Ryu Murakami In the Miso Soup, Piercing
The first of these was a brilliant, surreal and darkly involving page-turner. Everyone should read it, unless they are very squeamish. It's a kind of Heart of Darkness for the noughties. I was less impressed with Piercing, which covers some of the same themes but without the same hallucinogenic clarity. I feel the same way about Pulp Fiction compared to Reservoir Dogs - the second work is more polished, less focused and a little too aware of its own brilliance.
Helen Fielding Bridget Jones's Diary
Hang the writer, hang the writer! This-success-for-which-she's-constantly-p
Nicci French Killing Me Softly
This was a gripping psychological thriller about obsessive love and sexual violence, but a gripping psychological blah blah etc for people who like Bridget Jones. Compelling but flimsy.
Barbara Vine The Blood Doctor
Barbara Vine is the name used by Ruth Rendell for her more complex, psychologically satisfying thrillers. I usually really enjoy them but I found this one rather disappointing. It is dull and long-winded and the McGuffin is guff. Far too obvious.
Philip Pulman Northern Lights
I reread this when I was poorly in bed in York, when I should have been mooching about the city with strange_complex. This is my favourite of the Dark Materials trilogy and is an utterly brilliant work of imaginative fiction. If I had a time machine I would sneak it back to my 12 year old self and let her read it. She would have loved it as much as she loved Titus Groan. I envy twelve year olds who will have the ideas and images from this book as part of their own interior landscape.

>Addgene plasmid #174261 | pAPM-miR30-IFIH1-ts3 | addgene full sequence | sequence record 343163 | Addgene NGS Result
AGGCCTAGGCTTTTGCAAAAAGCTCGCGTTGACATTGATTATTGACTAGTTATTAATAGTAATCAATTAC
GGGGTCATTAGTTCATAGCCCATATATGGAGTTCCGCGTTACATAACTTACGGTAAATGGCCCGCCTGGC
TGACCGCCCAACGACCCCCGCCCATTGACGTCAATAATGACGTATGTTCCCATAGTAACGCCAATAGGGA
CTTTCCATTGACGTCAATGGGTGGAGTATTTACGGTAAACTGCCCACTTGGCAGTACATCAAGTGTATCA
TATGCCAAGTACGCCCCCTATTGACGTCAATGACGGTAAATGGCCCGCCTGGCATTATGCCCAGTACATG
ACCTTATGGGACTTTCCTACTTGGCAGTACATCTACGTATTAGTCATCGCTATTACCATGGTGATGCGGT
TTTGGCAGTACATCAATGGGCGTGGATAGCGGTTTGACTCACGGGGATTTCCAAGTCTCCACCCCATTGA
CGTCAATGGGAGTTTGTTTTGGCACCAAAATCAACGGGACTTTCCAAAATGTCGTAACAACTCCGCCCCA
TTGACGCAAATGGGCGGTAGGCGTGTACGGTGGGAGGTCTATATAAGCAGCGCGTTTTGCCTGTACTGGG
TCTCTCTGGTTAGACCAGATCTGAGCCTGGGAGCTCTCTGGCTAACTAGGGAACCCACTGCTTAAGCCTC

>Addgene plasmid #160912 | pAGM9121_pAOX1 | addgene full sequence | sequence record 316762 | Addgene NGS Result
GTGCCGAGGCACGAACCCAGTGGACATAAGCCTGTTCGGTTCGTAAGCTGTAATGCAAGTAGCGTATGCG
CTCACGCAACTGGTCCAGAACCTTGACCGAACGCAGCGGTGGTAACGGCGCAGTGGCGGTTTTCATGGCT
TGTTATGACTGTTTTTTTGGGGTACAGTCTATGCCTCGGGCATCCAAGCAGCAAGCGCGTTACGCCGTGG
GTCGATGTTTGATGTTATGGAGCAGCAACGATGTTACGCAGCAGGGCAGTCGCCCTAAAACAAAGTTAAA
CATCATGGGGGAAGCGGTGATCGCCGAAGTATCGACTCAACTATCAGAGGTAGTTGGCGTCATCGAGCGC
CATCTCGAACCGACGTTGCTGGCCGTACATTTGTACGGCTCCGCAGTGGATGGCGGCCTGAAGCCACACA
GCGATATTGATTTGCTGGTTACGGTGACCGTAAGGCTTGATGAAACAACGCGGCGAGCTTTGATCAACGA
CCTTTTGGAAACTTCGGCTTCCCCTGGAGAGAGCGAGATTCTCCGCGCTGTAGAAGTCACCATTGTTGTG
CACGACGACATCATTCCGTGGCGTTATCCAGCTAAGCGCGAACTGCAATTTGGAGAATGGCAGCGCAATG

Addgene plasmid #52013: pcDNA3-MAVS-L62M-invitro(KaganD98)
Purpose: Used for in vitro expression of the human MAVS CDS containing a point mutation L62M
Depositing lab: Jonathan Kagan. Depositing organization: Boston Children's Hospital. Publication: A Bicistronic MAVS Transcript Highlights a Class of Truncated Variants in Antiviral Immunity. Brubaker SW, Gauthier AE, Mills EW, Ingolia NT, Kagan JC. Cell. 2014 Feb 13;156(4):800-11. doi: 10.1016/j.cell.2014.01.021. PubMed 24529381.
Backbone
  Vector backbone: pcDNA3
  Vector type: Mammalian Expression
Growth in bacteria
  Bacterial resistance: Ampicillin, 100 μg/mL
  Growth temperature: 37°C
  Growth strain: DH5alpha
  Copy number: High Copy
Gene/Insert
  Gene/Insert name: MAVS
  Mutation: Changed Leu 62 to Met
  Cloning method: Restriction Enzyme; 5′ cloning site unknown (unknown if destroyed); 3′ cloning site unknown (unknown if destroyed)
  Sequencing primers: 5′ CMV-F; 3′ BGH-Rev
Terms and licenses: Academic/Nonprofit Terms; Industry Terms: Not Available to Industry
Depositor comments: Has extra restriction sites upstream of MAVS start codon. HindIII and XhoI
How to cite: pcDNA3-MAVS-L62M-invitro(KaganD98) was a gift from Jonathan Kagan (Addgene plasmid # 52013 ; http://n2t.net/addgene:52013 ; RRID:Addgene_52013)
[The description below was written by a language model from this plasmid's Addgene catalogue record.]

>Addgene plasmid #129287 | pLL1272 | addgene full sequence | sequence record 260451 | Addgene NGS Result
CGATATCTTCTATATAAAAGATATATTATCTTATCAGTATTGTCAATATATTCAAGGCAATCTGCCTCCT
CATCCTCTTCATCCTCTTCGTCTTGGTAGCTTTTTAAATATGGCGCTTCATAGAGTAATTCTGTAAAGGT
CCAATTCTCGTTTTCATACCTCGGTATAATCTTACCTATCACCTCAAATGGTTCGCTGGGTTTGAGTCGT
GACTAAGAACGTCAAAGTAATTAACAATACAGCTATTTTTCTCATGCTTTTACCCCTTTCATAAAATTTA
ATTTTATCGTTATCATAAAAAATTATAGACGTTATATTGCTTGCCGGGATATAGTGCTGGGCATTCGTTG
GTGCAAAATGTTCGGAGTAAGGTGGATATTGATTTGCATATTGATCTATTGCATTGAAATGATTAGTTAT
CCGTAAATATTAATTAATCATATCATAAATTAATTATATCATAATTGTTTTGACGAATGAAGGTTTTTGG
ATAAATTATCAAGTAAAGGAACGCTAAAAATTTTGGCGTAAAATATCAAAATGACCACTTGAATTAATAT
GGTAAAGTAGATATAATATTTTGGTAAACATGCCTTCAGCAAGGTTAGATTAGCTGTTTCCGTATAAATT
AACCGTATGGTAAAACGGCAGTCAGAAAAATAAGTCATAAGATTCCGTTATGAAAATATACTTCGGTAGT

David Mitchell Cloud Atlas
This was another bedridden reread, except that it isn't comforting because it is apocalyptic. It is brilliant, though, in its scale and emotional range and its sense of humanity. I suppose its that sense of humanity, that warmth that accompanies the cleverness, that does make it strangely comforting. Mitchell's writing reminds me of two of my other favourite writers, Bruce Sterling and William Boyd.
Gabriel Garcia Marquez Of Love and other Demons
Beauty, humour, decay and exoticism. Bog standard magical realism, really. Full of fragrances that make me want to go back to South America.
Ian Rankin Knots and Crosses, Hide and Seek, Tooth and Nail
I finally got round to reading some Rankin, having meant to for several years. The hero, Rebus, is a bit of a sad tosser, really, but a sympathetically drawn one. But he's still another maverick cop with a broken marriage and a drink problem. Yawn. One of the reasons I like Ruth Rendell's Inspector Wexford is that he doesn't conform to this stereotype and she is a clever enough writer to depcit how his solid family life both enhances and limits his abilities as a copper. The Rebus novels are a lot more Sweeneyish than I was expecting them to be, which is a good thing, and the police procedural elements are very convincing. The plots, though, are far-fetched. It's the detail and the engaging depictions of the main and supporting characters that makes the novels work. They are reminiscent of the early episodes of the Bill, when it still looked more like a documentary than a soap opera. The Edinburgh settings are vividly drawn, too. Good invalid reading, and I've another seven to go which should keep me quiet during my convalescence.